Review by Karen Topham, ChicagoOnstage, member American Theatre Critics Association. Photo by Michael Brosilow.
Proxy, the latest premiere musical from Underscore Theatre, which has brought us many wonderful new shows over the years, tells a fascinating story. Fifteen years ago, at the age of twelve, Carisa Gonzalez’s Vanessa was nearly murdered by her best friend Ronnie (Tessa Dettman), who stabbed her over and over again but somehow left her alive. Ronnie, who said that she was ordered to kill by a “faceless man,” was institutionalized; Vanessa was left to try to pick up the pieces of a shockingly broken life. Now a reporter for an internet site, Vanessa decides to mine her own past for her next big story and write about the attempted murder, but in order to do that she has to do two things she has not done in many, many years: see Ronnie again and see her family, from whom she has been so estranged that she did not even attend her father’s funeral.
It’s very easy to see the potential for high drama here, and indeed there are many scenes in Proxy that are rife with painful and powerful emotion; however, despite a great story and some solid performances, this new musical is not quite ready for prime time. Like many plays fresh out of the box, it needs more work in order to be consistent, mostly in the area of the songs. Some of them are outstanding, but composer Alexander Sage Oyen over-relies on sung dialogue throughout the show, and unfortunately, at this point, that is not his strength.
The result is that, despite the best efforts of Gonzalez and director Stephanie Rohr, the first act feels ungrounded until Vanessa finally goes to the hospital where her former friend resides, setting a whole new dynamic in motion. In the earlier sequences between her and her ex-boyfriend/boss Doug (Michael Meija), as well as scenes between her and her mother Martha (Jenny Rudnick) and her sympathetic stoner brother Sean (Kyle Kite), things don’t quite feel realized. And despite the attempt by Oyen to create a running theme with “How the World Can Change,” the song just isn’t strong enough to make it work. It isn’t until nine songs in, with a funny and rocking piece called “Fake IDs,” sung by Vanessa and Sean as they work to create a disguise so she can interview Ronnie without revealing who she is, that Oyen really connects. The relationship that she has with her mother—or lack thereof, since the pain of her past has all but destroyed her ability to be with her family—is a strong subplot, but Martha really needs a power ballad about it, and her signature song isn’t strong enough.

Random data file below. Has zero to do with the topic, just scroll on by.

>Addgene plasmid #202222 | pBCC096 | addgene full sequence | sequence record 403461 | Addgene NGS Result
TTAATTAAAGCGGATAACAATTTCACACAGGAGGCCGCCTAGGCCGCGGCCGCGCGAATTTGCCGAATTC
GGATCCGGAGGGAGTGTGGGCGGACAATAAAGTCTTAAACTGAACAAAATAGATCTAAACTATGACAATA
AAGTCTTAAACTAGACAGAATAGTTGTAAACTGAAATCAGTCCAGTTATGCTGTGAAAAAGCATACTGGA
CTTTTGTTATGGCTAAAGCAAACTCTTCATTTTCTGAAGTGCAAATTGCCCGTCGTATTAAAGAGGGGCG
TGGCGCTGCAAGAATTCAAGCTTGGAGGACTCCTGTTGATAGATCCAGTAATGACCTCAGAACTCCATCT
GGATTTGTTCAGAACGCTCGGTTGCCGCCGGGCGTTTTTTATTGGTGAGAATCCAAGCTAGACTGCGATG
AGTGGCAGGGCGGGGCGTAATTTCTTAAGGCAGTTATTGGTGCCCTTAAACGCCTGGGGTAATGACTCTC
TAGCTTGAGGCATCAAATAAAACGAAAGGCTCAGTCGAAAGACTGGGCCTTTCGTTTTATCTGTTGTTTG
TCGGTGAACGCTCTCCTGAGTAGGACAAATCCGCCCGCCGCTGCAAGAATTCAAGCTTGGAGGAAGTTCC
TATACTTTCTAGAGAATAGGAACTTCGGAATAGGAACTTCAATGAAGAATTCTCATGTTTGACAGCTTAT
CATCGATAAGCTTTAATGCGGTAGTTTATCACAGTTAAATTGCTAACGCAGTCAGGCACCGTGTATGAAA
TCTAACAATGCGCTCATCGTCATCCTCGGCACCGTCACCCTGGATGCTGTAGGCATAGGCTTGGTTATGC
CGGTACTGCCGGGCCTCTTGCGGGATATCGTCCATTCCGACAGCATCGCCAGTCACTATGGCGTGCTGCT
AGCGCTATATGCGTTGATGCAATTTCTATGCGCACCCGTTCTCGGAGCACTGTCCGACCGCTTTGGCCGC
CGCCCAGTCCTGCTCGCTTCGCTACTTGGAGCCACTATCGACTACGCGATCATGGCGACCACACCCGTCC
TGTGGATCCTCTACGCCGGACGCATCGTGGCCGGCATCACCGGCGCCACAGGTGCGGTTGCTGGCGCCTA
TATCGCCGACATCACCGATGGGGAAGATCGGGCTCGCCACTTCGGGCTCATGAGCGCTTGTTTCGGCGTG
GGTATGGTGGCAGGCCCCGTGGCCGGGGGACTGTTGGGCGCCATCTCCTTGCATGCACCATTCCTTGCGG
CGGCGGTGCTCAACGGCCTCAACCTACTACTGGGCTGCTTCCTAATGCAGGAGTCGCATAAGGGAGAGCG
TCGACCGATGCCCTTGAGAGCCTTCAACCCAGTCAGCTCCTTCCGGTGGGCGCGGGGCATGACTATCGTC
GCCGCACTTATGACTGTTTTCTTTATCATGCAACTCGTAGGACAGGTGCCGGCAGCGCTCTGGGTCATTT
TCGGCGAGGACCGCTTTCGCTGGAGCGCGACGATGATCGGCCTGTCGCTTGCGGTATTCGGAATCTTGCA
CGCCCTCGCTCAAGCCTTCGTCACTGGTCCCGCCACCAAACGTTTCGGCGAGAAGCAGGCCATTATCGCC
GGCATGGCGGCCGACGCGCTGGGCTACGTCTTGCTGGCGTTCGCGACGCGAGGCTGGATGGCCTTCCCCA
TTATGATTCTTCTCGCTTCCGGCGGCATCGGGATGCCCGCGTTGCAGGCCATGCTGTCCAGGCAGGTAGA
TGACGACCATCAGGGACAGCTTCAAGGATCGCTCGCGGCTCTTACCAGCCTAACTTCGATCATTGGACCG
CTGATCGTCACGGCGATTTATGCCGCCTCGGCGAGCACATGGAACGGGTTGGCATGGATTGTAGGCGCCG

Instead, it is Ronnie who kicks things into gear, as Oyen supplies her with two consecutive songs that Dettman utterly owns to help us to see who she is and why. In fact, every moment with Ronnie is outstanding; Dettman shines in her portrayal of this schizophrenic girl who would gladly take her murderous actions back if she could. She truly conjures a person who rarely has any visitors and desperately desires to please this stranger who wants to tell her story, yet at the same time as she feels open and even vulnerable there is something just behind her eyes, occasionally bubbling to the surface, that makes Vanessa wonder if she might try to do it all over again should the faceless man tell her to.
The introduction of Ronnie completely changes the feel of the play, and both Oyen and book writers Austin Regan and Rachel Franco seem very much aware of it. Though the second act spends some time with the family relationships, as it should, the scenes seem forced in comparison with the Ronnie scenes, which universally soar—kind of amazing when they mostly take place with the two women sitting at a table. (The scenes with Doug are essentially nonstarters; he’s really a wasted character.) I rather wish that Vanessa’s panic didn’t cut both of the first two interviews short; there is a lot to explore. And the third interview, which has Ronnie promising to “finish the story,” ends without that tantalizing thought coming to fruition. More interplay between these two would make the play stronger; there is not enough yet to make the fifteen-year buildup worthwhile.
Regan and Franco do make a great decision in the interview scenes, though: despite the fact that there are some good songs here, they allow the considerable dialogue to be spoken rather than sung, lending both power and verisimilitude to the meetings. Proxy would benefit from more of that. At the moment, it’s a decent early version of a play that has tons of potential. I’d love to see it again after it’s been polished.
Proxy is an Underscore Theatre production now playing at the Understudy, 4609 N. Clark, Chicago, through Nov 24. Check the website for specific dates, times, and tickets. Find more information about current plays in our front page recs and attheatreinchicago.com.